Per Krauss, there is only one type of universe where its “total energy is precisely zero.” This is a closed universe. In this theory, a closed universe can “appear spontaneously with impunity, carrying no net energy.”
As Krauss notes, this assumes that Richard Feynman’s sum-of-all-paths method applies to quantum gravity. This area of theoretical physics research attempts to unite quantum mechanics and general relativity into a single theory. However, it is very much a work-in-progress. To date, there is no single piece of clear empirical evidence to support or deny its claims. Currently, quantum gravity remains merely a possibility.
If the big bang began with a closed universe, it would have had a very short lifetime. “A closed expanding universe filled with matter,” Krauss writes, “will in general expand to a maximum size and then recollapse just as quickly.” This tiny closed universe would last perhaps about 10-44 seconds.
Inflation to the Rescue
According to inflation theory, just a miniscule moment after the big bang, the universe expanded exponentially.
What if inflation occurred during the oh-so-brief period when our baby closed universe was still alive? Our closed universe would expand by a stupendous factor — more than ten-thousand trillion trillion times — in a fraction of a second. The curvature of our nascent closed universe would then, as Krauss put it, “be driven to an absurdly small value.”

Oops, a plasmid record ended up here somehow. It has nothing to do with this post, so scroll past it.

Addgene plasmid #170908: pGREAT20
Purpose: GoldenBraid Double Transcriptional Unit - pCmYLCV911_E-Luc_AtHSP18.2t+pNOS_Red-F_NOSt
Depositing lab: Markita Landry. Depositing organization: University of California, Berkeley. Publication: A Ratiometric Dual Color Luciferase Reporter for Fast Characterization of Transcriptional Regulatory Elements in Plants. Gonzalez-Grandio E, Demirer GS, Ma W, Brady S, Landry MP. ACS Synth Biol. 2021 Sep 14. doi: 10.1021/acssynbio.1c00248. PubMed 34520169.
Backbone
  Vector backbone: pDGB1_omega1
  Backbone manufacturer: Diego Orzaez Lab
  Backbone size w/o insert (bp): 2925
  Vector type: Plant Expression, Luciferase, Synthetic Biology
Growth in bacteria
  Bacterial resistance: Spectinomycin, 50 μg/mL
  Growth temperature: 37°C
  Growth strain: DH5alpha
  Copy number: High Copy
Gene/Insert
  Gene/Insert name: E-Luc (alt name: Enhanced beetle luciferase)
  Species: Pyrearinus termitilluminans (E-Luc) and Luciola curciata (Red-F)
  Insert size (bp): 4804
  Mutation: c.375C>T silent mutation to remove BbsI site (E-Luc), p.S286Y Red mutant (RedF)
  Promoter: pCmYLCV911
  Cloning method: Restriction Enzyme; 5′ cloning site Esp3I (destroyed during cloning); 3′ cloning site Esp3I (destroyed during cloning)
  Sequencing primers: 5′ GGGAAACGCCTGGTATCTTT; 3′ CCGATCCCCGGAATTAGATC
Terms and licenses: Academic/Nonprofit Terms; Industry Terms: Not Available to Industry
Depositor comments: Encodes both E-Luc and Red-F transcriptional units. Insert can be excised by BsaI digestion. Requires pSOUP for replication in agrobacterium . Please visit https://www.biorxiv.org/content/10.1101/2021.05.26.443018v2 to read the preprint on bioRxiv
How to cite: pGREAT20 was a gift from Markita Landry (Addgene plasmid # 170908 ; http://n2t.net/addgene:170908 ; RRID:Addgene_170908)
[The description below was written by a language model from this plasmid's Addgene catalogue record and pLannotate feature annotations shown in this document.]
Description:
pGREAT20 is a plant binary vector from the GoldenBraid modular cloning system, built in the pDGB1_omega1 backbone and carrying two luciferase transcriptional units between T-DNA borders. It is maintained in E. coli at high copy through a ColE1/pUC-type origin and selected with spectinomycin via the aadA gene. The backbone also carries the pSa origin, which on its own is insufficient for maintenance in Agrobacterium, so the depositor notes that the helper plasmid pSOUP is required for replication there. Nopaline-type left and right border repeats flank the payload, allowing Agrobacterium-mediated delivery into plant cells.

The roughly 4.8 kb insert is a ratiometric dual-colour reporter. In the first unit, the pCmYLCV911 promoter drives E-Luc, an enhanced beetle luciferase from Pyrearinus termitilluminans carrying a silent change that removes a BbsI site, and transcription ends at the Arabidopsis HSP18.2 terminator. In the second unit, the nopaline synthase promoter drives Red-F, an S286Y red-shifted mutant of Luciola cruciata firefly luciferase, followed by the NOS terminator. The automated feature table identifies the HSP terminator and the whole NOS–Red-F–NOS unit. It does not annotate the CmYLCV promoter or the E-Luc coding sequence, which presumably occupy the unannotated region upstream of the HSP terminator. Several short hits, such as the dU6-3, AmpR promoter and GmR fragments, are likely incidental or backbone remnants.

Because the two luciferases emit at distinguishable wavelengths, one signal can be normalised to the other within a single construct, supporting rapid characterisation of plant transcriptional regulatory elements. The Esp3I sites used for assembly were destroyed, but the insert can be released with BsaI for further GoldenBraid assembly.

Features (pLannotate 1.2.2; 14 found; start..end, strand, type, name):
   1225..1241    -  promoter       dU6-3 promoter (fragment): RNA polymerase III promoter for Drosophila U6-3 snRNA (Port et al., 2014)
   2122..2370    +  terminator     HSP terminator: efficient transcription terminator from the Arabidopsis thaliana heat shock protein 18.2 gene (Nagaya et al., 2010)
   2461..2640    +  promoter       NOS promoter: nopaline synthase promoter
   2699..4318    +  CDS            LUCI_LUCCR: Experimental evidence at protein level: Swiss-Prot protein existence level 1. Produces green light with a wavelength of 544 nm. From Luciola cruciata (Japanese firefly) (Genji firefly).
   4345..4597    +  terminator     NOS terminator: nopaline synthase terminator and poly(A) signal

What does this mean? Imagine we are ants at the center of a football field here on Earth. The football field appears flat to us because it is such a small portion of the entire curved surface of the Earth. Similarly — as a result of the gargantuan expansion of the closed universe due to inflation — it now appears flat.
A long-lasting flat universe — just what the CMB and other observations indicate!
Thus, an initially closed universe made flat by inflation is a possible scenario for our universe — a universe created from nothing. By nothing, Krauss means “the absence of space and time”. And, according to quantum gravity theory, this nothingness is unstable — it can and must produce universes.
God and Parallel Universes
Because a universe can be created from nothing in theory, Krauss argues that a pre-existent God is unnecessary.
Krauss then invokes eternal inflation theory. It predicts the creation of multiple universes, each with its own random laws of physics. This, Krauss contends, even precludes Einstein’s God — the creator of a single set of physical laws which govern the cosmos.
Krauss’s attempts to explain away the need for God are clever, to say the least. However, as he himself admits, they do not prove God does not exist. His metaphysical musings leave many questions.
For one thing, even if there are multiple universes where the laws of physics are different, each set of laws are presumably logical. We would expect that they would each follow a specific set of mathematical formulas.
This begs the question: why does each universe in the so-called multiverse (if there really is one) obey certain laws of physics — laws which, although different, all operate within a logical framework. Who or what created this inherent logic?
I welcome all comments, pro and con.
Krauss, L. M. A Universe from Nothing, Why There is Something Rather than Nothing. (2012). New York: Free Press.
Greene, B. The Fabric of the Cosmos, Space, Time, and the Texture of Reality. (2005). New York: Vintage Books.
University of Tennessee, Knoxville. The Geometry of the Universe. Accessed March 12, 2012.
NASA. Cosmology: The Study of the Universe. Accessed March 12, 2012.